I got into a discussion recently about a webcomic that had been put on what seemed to be an unintentional hiatus for a few years. The comic had been going along for a while and suddenly stopped mid-story. This isn’t terribly unusual in and of itself, even if it’s not ideal. As I’ve noted before, most creators have to do something else besides their webcomic to earn the majority of their income. It’s unfortunate, and I wish there were a way I could change that, but it’s the reality of the situation.

In any event, the author left a post some time after the comic had stopped updating, in which he apologized for the delay and noted that any status updates could be found over at the comic’s Facebook page. Sure enough, he was keeping the Facebook page relatively active with character sketches, and the odd announcement or two. The latest was from the last week in December in which he said that the story had gotten picked up by a small-time publisher and would see print sometime in 2017.

The question that then came up in my discussion was: would he continue updating the webcomic as he had before (since clearly all the artwork would have to be done for this book) and use the webcomic as a lead-in to the book’s release if that didn’t come until late in the year, or would he only post the first chapter or two as a teaser? But there was another possibility that I brought up, one that I think works reasonably well, but I haven’t seen it in practice very often.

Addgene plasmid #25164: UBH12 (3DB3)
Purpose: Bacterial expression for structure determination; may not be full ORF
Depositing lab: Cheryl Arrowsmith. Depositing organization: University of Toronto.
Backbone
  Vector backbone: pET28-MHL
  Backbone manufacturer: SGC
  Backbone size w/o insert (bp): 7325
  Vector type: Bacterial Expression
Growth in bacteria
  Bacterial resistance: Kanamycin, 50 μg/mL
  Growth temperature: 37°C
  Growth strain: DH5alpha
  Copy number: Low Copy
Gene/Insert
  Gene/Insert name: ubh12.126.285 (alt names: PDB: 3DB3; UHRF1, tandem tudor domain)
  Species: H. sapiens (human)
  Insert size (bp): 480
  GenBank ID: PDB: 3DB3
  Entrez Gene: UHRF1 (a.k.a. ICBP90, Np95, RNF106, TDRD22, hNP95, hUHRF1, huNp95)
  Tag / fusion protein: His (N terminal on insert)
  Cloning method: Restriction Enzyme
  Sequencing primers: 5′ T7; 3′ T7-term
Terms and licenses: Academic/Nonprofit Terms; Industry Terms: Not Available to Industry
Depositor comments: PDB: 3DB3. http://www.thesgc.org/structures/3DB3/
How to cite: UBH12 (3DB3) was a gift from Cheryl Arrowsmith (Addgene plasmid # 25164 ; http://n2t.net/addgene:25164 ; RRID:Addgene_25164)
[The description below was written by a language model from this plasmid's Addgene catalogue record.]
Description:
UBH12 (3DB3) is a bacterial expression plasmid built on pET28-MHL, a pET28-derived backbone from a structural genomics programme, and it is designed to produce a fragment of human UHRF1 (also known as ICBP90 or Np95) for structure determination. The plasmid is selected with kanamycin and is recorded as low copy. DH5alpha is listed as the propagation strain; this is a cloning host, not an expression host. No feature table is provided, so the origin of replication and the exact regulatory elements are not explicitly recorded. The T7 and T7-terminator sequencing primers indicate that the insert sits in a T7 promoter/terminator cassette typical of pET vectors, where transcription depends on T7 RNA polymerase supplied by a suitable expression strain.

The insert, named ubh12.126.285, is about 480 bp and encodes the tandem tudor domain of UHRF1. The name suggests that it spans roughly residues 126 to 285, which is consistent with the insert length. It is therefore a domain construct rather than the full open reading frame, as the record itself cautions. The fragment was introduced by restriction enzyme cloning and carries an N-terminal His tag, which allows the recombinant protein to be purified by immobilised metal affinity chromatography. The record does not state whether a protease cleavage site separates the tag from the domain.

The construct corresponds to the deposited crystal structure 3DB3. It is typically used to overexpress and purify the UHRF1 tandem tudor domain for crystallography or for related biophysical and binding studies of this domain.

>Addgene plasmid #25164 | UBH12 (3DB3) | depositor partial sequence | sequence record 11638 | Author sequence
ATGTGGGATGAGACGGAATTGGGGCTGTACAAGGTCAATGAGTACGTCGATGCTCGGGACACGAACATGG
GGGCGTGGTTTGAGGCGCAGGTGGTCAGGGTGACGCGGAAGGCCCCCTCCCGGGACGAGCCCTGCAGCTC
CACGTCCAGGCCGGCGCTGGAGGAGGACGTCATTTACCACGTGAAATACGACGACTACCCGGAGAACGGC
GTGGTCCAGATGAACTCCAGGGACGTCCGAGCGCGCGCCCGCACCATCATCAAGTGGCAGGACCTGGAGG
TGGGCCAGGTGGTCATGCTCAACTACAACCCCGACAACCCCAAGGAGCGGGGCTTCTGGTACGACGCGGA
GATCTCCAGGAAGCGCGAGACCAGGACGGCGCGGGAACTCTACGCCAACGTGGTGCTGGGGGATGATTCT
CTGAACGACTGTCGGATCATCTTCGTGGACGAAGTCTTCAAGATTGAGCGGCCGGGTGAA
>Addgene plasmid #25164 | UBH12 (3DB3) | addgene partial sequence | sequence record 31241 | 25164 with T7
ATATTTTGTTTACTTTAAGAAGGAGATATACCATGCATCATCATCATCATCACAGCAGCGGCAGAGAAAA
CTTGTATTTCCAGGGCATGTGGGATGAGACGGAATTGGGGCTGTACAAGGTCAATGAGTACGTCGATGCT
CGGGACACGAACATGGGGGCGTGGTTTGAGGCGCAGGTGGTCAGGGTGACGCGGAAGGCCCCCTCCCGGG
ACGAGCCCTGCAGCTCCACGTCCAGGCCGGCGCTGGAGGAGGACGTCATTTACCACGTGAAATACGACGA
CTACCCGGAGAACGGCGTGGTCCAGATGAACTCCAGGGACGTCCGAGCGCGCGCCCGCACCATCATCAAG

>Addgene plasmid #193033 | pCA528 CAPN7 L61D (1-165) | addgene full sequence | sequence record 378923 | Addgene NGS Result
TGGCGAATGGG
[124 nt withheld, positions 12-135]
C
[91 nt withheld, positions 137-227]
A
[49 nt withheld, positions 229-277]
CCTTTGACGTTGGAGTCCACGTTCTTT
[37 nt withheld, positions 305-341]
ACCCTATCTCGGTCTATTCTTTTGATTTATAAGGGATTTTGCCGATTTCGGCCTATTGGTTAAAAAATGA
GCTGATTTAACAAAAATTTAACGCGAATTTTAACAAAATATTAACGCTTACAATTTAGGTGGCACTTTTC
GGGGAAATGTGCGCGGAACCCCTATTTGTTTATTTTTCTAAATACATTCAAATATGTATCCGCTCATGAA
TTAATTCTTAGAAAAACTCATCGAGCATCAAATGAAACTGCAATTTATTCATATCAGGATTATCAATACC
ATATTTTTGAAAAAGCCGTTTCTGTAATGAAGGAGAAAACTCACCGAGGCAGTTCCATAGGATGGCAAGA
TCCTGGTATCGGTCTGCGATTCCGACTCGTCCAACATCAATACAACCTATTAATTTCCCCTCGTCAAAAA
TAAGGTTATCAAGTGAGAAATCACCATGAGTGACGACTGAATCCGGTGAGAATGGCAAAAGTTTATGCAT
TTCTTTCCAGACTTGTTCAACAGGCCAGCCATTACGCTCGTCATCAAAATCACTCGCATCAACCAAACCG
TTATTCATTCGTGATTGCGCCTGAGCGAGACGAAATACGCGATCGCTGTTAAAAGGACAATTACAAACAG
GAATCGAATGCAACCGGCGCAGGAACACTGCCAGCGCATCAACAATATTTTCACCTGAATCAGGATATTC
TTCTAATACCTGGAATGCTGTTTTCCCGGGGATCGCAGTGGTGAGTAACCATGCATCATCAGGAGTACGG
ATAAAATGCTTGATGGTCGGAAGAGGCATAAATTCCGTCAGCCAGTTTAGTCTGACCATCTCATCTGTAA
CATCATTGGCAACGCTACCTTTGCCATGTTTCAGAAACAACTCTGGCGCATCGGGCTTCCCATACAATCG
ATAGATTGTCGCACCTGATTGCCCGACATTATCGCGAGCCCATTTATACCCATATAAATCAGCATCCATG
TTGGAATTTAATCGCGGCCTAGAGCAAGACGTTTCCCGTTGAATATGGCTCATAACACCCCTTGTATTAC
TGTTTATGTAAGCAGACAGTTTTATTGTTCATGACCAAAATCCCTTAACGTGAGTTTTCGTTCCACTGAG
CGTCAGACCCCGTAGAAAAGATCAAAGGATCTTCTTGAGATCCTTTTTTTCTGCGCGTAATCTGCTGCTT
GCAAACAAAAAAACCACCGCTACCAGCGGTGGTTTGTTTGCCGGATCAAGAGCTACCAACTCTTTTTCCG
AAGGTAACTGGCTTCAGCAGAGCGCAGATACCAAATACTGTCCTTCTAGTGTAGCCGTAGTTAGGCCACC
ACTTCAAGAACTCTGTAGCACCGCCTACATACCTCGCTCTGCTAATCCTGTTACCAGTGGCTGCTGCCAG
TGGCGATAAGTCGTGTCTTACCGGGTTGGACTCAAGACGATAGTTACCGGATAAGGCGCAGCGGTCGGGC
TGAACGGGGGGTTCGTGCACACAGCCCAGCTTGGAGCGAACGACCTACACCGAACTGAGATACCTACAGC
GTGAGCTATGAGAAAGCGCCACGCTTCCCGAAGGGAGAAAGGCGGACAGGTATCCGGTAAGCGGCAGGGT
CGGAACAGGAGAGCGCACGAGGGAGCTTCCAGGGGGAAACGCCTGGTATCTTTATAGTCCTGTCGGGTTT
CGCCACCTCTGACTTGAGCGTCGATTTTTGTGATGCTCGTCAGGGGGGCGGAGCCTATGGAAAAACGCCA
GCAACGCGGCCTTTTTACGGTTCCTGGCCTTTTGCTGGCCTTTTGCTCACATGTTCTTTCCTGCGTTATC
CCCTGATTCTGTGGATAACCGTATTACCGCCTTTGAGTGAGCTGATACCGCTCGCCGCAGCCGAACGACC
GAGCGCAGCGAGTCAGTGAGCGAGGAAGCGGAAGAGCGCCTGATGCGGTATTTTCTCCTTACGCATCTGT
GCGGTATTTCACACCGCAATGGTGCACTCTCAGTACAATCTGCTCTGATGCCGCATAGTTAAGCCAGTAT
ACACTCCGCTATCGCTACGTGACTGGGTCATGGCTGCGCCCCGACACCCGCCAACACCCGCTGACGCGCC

The possibility is to continue to release the webcomic on a regular schedule, but have the book launch before the online story is complete. However, instead of just leaving it as a teaser, like I suggested above, still continue publishing the webcomic as normal, extending well past the book’s launch. The thinking is that posting the webcomic allows readers to still get the story for free, but if someone is really eager about it, they can spend a little money to get the entire story much faster.

I’ve only seen a few comic creators try this, but it’s a model that’s used with some frequency in games. The game is free to play, but for faster leveling up or completing missions sooner, the player can spend some money to avoid long waiting periods. The idea in webcomics is the same—you can read for free if you’re willing to wait for the slow drip of pages over the next weeks and months, or you can pay to read the whole thing now in one sitting.

That seems to me an option some people would be willing to pay for; why it’s not used more often, I don’t know. Why don’t you suggest it to your favorite creators and see if they’d be interested?